Canada's John McCallum arrived at a conference in New York on Tuesday with a confession to make.
"I am probably the only Immigration Minister in the world" whose main challenge is that "I cannot produce refugees fast enough," he said.
Canada's refugee-sponsorship model was in the global spotlight on Tuesday as corporate leaders and philanthropists gathered to discuss how the private sector could bolster efforts to help asylum seekers.
The effort was an extension of the summit convened by U.S. President Barack Obama – and co-hosted by Canada – which sought fresh commitments from governments to assist the 65 million forcibly displaced people around the world.
Businesses and foundations joined the push: 51 companies, from Airbnb to Johnson & Johnson to Western Union, announced steps to improve access to jobs and education for refugees in more than 20 countries.
By far the largest private-sector announcement was a commitment by hedge-fund billionaire George Soros, who said he would commit $500-million (U.S.) to new investments aimed at helping refugees and migrants. The funds will go to startups and existing firms that address the problems faced by displaced people, as well as to businesses started by refugees themselves.
Making grants and doing advocacy is "not enough," said Mr. Soros, who was himself a refugee before immigrating to the United States. "We need to tap into the entrepreneurial spirit and technological innovations of the private sector."
Through his Open Society Foundations, Mr. Soros will also partner with the government of Canada and the United Nations High Commissioner for Refugees to find ways to spread Canada's private-sponsorship model elsewhere in the world.
"You are miles ahead if you can bring refugees in supported by your own citizens," Mr. McCallum said. "We believe that this is a good model which is exportable to other countries."
So far, 13 countries have expressed interest in learning from Canada's experience, including Britain, Australia, Spain and Japan, he said. A conference is scheduled to take place in Ottawa in December to launch the initiative. Mr. McCallum said the effort was likely to cost more than $10-million, which would be shared among the three partners.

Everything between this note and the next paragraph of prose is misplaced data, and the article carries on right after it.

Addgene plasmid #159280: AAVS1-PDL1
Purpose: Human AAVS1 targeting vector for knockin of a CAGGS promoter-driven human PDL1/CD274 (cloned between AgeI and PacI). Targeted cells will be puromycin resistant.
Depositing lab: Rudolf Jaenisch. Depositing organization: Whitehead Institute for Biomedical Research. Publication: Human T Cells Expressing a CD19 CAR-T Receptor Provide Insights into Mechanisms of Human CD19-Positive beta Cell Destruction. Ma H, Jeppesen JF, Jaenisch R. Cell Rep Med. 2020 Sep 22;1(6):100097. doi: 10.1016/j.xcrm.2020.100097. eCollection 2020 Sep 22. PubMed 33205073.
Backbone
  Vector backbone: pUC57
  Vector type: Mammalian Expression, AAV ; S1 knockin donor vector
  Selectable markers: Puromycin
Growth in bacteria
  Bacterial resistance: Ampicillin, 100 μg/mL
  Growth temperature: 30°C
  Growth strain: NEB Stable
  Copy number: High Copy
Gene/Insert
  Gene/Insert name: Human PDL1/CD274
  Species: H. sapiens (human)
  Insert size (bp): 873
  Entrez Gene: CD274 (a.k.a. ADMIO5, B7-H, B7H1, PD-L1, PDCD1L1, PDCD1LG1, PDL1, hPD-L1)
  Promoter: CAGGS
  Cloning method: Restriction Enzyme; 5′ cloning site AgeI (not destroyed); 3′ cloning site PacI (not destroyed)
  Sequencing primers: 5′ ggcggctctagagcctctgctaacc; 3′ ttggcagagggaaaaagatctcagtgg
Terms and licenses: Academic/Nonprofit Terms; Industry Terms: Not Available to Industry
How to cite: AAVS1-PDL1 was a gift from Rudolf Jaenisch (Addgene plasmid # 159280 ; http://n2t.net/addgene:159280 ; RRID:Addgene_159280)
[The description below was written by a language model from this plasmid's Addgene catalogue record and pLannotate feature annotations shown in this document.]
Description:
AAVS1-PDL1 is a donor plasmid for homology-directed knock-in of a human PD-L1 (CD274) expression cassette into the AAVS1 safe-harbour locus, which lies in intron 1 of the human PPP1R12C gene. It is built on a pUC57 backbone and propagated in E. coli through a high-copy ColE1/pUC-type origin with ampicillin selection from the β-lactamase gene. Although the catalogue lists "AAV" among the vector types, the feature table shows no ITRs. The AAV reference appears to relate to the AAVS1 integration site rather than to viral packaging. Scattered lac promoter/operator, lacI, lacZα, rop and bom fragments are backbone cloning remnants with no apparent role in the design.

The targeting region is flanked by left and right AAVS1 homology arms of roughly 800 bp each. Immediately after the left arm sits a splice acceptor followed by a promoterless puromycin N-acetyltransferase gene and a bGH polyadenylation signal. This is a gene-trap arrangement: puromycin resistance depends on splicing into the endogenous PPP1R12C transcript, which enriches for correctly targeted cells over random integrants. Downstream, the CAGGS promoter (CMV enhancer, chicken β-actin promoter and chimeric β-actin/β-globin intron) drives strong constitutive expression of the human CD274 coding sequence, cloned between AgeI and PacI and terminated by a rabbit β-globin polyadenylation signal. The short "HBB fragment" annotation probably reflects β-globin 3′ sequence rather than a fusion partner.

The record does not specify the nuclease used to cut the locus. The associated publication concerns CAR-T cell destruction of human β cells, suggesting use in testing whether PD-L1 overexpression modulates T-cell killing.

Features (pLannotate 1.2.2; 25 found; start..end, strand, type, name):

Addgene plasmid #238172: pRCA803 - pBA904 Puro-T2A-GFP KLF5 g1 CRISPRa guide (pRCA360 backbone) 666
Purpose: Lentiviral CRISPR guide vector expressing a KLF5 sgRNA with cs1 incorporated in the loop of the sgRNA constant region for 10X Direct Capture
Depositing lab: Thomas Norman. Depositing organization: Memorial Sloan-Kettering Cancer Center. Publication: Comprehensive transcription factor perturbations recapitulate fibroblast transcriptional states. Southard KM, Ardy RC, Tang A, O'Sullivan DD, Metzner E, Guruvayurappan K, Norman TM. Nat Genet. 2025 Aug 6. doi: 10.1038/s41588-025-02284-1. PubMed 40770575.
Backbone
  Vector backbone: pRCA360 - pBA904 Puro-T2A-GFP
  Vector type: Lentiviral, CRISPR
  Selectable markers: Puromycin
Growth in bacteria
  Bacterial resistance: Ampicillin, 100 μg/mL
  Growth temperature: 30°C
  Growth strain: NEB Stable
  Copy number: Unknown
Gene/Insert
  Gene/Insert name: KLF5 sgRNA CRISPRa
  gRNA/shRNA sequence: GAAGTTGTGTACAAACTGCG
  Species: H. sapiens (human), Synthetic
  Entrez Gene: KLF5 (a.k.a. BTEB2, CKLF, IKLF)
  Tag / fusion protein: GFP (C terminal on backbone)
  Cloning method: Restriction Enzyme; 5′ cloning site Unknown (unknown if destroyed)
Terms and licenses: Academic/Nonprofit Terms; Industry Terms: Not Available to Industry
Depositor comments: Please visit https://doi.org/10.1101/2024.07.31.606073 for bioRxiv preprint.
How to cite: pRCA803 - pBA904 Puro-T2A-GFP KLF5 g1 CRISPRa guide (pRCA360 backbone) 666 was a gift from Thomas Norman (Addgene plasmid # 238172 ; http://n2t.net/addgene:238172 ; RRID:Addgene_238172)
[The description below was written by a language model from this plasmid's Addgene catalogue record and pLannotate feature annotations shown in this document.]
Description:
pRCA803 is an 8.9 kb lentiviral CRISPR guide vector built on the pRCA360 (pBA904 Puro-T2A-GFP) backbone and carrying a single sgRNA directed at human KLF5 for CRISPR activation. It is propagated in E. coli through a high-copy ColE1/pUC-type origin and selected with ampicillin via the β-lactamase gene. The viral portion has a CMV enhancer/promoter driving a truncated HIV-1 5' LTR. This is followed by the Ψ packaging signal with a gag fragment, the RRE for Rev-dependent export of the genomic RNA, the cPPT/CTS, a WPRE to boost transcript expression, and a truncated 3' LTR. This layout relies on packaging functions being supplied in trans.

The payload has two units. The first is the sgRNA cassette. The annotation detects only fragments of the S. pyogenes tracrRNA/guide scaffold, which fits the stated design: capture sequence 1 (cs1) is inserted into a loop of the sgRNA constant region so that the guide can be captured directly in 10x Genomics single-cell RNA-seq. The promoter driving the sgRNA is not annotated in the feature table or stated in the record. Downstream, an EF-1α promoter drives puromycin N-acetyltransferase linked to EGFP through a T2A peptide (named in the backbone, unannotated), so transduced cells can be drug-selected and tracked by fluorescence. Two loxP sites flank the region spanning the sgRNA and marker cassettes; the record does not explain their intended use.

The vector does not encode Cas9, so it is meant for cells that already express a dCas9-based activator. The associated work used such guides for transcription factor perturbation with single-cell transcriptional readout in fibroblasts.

In the United States, private sponsorship – long desired by refugee advocates – remains controversial. Anne Richard, an assistant secretary at the U.S. State Department, said Tuesday that in the short term, she expects to see a pilot program to test out such a system. The biggest obstacle, she added, was not the mechanics but the likely political backlash.
"The election dynamic is not helping us," Ms. Richard said. Republican presidential nominee Donald Trump has turned false allegations about refugees into a centrepiece of his campaign, repeatedly saying they are allowed to enter the United States without being vetted.
Representatives from companies such as IKEA, Uniqlo and Vodafone shared their experiences launching efforts to train, educate and employ refugees. "We are not in the aid business," said Per Heggenes, chief executive of the IKEA Foundation, which began working with the UNHCR about six years ago. "We are in the business of helping people to help themselves."
Ziad Haider, the special representative for commercial and business affairs at the U.S. State Department, urged companies to recognize that a crisis of this scale is displacing "tremendous talent." He saluted companies such as LinkedIn and UPS, which were among the 51 firms answering the call to action, even as he acknowledged it's not always an easy sell in the executive suite.
"Some companies don't intrinsically get the idea of playing in this space," he said. "Some degree of persuasion had to happen."